1. “According to John Hunter (pictured below with the mark), this is because Lempriere actually put the mark above high tide so as to avoid too much wave erosion.”

Wrong – I never said anything like this. If you think I did please provide evidence – otherwise it might be a good idea to correct your article.

2. “Since I had a gap and intended to use Fourier Analysis ……”

Anyone who deals with time series which have spectra with quite discrete lines that are non-harmonic will tell you that Fourier Analysis is a rather dumb way to go – it induces significant spectral spreading and shifting.

3. “However the resonance marked as “X” does not correspond to any astronomical forcing ….. so I surmise that X corresponds to the tidal constant of the estuary ….. the sea washes in and out of the harbour every 23 hours and 37 minutes.”

Rubbish – you’ve made a clear numerical error. Simply measuring the ratio between the frequencies of “X” and O1 on your graph shows a ratio that is within less than 0.1% of the ratio between the frequencies of K1 and O1. On the other hand, the ratio between the frequencies of an “X” with a period of 23 hours and 37 minutes and O1 differs from the ratio estimated from your graph by around 3%. “X” is K1, no question. If not, then where on Earth has K1 (one of the dominant tidal constituents in this region) gone? Before you did this, did you even bother to look at tidal analyses of other sites in this region?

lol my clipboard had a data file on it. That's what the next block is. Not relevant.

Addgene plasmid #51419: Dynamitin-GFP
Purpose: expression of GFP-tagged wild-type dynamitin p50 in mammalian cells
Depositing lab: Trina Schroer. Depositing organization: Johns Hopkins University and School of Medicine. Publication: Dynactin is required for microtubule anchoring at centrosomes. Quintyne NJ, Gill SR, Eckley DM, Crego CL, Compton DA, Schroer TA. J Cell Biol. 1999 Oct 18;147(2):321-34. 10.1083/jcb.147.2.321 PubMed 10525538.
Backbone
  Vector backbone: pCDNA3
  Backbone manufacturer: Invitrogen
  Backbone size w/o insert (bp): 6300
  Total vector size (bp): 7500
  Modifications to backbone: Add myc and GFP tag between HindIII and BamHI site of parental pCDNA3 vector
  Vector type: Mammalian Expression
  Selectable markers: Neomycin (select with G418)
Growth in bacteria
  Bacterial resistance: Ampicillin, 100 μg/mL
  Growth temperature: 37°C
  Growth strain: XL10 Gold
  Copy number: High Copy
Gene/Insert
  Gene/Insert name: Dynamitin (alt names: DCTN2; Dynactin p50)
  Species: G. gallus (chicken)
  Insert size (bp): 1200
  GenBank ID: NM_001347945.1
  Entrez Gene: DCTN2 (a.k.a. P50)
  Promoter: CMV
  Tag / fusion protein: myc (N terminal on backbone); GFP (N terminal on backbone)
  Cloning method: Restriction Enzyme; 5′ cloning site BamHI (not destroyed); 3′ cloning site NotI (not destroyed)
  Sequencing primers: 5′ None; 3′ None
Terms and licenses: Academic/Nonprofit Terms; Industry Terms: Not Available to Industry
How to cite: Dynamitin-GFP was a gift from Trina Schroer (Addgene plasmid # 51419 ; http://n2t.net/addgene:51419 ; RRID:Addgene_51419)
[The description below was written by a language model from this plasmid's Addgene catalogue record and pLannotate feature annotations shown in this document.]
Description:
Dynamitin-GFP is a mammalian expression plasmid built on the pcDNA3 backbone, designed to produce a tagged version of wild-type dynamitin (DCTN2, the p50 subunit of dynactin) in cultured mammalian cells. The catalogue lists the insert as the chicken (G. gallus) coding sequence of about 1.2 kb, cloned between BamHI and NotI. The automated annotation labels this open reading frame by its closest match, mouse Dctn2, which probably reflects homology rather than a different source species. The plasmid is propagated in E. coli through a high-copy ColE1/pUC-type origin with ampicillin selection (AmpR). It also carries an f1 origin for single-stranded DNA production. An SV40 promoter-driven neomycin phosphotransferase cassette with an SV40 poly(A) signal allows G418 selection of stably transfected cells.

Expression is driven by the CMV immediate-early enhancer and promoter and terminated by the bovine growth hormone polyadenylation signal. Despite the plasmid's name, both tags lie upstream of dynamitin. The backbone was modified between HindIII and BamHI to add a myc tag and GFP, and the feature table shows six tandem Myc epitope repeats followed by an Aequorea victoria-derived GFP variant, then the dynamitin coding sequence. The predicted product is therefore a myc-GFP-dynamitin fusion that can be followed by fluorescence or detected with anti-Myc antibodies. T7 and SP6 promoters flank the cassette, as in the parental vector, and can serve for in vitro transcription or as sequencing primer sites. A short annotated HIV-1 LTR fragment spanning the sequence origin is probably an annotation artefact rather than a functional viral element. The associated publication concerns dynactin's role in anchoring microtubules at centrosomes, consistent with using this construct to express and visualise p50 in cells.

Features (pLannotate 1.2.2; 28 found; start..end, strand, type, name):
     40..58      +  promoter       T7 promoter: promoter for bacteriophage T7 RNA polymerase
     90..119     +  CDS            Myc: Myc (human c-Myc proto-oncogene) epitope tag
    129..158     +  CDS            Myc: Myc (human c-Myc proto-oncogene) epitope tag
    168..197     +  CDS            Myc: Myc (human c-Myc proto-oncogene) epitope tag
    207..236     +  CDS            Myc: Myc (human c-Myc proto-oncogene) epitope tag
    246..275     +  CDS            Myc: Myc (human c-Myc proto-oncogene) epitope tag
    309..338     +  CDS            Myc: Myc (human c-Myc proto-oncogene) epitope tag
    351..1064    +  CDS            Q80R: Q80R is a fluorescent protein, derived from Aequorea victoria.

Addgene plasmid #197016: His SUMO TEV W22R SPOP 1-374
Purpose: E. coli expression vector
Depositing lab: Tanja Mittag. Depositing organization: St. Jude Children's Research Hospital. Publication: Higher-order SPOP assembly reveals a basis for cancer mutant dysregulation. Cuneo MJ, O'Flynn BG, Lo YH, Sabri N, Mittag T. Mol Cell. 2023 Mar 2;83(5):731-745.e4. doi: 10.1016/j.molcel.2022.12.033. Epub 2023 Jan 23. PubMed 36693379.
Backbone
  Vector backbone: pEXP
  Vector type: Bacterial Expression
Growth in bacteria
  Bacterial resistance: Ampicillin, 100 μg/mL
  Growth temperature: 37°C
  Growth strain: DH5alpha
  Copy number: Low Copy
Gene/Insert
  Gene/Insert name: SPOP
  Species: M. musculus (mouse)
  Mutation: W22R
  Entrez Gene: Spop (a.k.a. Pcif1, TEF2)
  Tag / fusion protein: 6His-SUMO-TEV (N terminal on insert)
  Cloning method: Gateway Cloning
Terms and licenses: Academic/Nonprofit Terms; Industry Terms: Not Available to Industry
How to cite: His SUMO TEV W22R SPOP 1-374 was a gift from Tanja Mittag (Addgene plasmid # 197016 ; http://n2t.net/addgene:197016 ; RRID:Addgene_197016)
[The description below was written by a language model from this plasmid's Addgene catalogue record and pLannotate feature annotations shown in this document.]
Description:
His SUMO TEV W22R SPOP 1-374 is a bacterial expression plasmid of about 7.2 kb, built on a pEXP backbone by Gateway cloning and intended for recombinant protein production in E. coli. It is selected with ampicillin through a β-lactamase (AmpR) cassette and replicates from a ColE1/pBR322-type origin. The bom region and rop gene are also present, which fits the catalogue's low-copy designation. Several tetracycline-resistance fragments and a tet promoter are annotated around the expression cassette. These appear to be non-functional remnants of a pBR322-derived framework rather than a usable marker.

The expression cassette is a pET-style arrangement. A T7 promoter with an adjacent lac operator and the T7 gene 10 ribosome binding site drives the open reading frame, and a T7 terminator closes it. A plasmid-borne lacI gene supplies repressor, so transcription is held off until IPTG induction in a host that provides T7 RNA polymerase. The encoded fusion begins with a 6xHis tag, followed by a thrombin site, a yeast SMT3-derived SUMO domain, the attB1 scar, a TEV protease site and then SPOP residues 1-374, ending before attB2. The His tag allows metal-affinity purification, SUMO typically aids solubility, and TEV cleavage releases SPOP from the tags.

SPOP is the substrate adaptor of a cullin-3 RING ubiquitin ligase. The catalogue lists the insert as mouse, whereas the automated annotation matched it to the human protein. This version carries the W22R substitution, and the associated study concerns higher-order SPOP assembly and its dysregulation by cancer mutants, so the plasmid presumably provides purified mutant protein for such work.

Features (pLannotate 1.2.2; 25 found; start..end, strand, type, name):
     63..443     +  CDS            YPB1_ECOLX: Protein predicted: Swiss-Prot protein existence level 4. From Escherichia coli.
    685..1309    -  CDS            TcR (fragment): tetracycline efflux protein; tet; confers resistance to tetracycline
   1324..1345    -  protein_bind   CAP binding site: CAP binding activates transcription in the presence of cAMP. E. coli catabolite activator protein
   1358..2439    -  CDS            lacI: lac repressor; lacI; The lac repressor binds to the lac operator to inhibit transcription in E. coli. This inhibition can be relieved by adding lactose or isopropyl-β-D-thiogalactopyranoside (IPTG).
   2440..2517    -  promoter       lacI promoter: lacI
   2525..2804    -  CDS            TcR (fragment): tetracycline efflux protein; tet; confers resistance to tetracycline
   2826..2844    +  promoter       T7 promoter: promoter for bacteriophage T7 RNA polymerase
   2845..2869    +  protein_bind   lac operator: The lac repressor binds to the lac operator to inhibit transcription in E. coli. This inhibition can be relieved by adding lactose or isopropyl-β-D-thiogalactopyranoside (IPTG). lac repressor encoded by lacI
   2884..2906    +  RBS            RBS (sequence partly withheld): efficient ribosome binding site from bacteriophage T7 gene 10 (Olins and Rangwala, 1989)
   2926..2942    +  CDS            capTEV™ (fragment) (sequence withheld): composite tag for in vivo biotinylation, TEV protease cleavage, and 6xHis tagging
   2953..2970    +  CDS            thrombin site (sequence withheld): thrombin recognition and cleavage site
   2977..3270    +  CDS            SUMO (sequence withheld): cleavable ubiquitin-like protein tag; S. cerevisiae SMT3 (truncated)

Sorry John – back to the drawing board …..

Best of luck with the blog – looks like 3.6 hits / day 😉

]]>I still use the iPad when I go out, but to do this (blogging) then a proper keyboard and a reasonable browser that renders properly is essential.

Here is what the IPad should have been like: http://wetab.mobi/en/

Now THAT’S something worth saving up for.

]]>Like in the Himalayas, where there are several gaps, or along the Pacific Coast of South America where there are a number of gaps (including one that wasn’t quite filled by last year’s Chile quake), and so on. I think the theory itself is not quite debunked—I see references to it in many papers written, and in many areas of the world, it’s still used for hazard planning (Turkey, where one last “gap” remains near Istanbul, Japan which spent a lot of time and money preparing for the Tokai Big One and sort of dropped the ball on the Tohoku Big One, and elsewhere).

These little gaps your data indicate are interesting, but they’re not quite, as I understand it, the seismic gaps as the theory describes.